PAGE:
Inspiring the next generation of conservationists

Did you know?

Namibia has one of the youngest populations on the African continent, with more than one-third of the population between 10 to 24 years of age.

© NACSO/WWF Namibia
Why does it matter?

The age structure of a population affects a nation's key socio-economic issues. Countries with young populations (high percentage under age 15) need to invest more in schools, while countries with older populations (high percentage ages 65 and over) need to invest more in the health sector. The age structure can also be used to help predict potential political issues. For example, the rapid growth of a young adult population unable to find employment can lead to unrest.

Lack of education and early school drop-out, lack of experience and lack of technical skills have been identified as significant factors that contribute to the high rate of youth unemployment in Namibia. 

Though the conservancy movement has made great strides in changing lives, livelihoods, and attitudes towards conservation, support for conservation is waning and the youth are less engaged in conservation than their elders. 

Can conservation continue to be an economic driver in rural Namibia, and help to change the trajectory of life for youth in the country?  Can we expand conservation’s community of practice to include the youth in both urban and rural areas and provide them with hope, direction, and options for the future?  These are questions we need to answer.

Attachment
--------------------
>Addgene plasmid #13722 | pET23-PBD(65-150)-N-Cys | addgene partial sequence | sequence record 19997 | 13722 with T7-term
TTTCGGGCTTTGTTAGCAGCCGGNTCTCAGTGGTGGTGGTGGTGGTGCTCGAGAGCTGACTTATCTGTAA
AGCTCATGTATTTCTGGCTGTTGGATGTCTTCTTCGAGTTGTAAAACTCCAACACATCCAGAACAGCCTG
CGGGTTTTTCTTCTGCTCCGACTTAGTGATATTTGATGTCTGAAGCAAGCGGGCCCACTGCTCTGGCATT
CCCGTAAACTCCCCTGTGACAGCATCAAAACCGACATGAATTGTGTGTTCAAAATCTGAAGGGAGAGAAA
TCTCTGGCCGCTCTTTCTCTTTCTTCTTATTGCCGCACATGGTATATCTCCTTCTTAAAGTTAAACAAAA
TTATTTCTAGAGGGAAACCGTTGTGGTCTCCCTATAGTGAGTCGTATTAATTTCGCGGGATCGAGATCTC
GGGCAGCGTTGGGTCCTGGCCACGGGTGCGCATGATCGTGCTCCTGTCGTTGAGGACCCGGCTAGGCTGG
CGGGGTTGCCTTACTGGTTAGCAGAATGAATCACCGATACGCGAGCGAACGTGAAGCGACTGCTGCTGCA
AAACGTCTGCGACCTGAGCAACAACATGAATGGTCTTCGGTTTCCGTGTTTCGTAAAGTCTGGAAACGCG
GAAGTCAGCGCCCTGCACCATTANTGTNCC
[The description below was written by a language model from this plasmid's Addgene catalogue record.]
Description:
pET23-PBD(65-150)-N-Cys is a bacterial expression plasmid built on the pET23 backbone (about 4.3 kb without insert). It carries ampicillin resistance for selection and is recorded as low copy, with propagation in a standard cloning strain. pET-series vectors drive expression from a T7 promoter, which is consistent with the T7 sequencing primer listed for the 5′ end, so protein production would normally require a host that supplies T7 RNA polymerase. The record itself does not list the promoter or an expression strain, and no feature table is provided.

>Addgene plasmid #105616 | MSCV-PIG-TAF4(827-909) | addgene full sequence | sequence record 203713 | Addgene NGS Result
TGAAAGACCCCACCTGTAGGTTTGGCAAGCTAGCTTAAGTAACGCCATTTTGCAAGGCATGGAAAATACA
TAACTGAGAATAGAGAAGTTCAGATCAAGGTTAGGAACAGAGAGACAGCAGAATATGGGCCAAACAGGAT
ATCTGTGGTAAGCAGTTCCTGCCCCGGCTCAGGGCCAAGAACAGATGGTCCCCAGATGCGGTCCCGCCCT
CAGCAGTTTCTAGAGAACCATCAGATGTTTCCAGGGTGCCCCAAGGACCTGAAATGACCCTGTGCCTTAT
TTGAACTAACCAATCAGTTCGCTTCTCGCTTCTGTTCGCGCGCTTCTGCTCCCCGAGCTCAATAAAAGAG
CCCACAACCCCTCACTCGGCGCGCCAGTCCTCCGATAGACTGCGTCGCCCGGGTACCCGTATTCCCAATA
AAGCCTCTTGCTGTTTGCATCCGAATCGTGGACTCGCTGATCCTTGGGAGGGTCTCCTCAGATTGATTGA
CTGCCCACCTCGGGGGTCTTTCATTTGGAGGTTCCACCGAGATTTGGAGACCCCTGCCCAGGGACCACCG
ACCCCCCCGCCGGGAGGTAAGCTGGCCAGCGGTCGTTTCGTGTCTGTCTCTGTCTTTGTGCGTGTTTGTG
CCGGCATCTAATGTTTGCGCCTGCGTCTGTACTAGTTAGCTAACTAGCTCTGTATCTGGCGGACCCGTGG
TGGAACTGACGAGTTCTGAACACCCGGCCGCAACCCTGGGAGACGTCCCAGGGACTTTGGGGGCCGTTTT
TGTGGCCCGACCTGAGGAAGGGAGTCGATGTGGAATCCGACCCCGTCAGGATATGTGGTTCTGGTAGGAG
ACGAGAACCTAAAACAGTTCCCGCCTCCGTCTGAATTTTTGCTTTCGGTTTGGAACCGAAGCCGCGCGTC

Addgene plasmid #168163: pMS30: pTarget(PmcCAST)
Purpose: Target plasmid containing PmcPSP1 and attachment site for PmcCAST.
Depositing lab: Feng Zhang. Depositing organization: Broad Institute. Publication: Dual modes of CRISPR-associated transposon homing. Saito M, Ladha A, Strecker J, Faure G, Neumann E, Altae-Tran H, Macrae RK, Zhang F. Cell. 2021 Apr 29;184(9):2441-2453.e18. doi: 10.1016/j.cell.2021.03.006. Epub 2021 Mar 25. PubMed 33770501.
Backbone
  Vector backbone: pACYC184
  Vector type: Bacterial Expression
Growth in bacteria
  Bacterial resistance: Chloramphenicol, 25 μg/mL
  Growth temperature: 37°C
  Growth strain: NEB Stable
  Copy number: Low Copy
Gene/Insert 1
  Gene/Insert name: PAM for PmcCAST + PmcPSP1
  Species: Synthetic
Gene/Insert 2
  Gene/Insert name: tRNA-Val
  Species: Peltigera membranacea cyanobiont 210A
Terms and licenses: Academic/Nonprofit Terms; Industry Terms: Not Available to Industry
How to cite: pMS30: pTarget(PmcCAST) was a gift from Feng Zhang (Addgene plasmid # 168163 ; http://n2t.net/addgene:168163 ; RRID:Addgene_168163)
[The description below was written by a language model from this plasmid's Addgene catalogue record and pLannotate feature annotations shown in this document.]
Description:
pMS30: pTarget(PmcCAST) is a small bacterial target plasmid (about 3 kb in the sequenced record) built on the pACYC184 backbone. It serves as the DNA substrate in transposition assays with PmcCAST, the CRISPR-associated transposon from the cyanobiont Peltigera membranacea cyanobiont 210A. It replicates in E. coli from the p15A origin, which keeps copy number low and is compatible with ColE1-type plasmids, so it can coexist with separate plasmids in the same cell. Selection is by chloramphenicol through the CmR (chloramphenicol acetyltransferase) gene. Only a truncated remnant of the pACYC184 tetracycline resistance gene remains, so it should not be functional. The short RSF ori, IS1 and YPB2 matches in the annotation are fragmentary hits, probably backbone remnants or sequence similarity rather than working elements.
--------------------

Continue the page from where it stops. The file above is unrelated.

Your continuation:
© NACSO/WWF Namibia
What WWF is doing

Through the Donald Hamer Conservation Leadership Programme, a two-year internship programme, WWF supports the training of young enthusiastic Namibian graduates to become future leaders in the Community Based Natural Resource Management (CBNRM) sector.  

WWF engages with the youth in rural conservancies to celebrate Earth Hour, the world's largest environmental grassroots movement, raising awareness on the importance of nature and biodiversity and the roles they can play to conserve our natural resources. 

WWF is piloting the Wild Landscapes Biodiversity App, a data collection app, with out of school youth in communal conservancies. This process of data collection is a way to encourage the youth in conservancies to participate in conservation activities and to become conservation ambassadors. 

With our conservation partners, WWF is building a Community Conservation and Inspiration Hub in Windhoek.  Located near the Namibia University of Science and Technology, the Hub is envisioned as a place where young people can come and learn about conservation, with access to information sources and first-hand knowledge from experts in the field. 

WWF is involving the youth in the Integrated Conservation Landscape project in the Zambezi Region, organizing activities to inspire and educate the youth on the intrinsic value of the environment and for conservation-focused sustainable development in the Zambezi Region.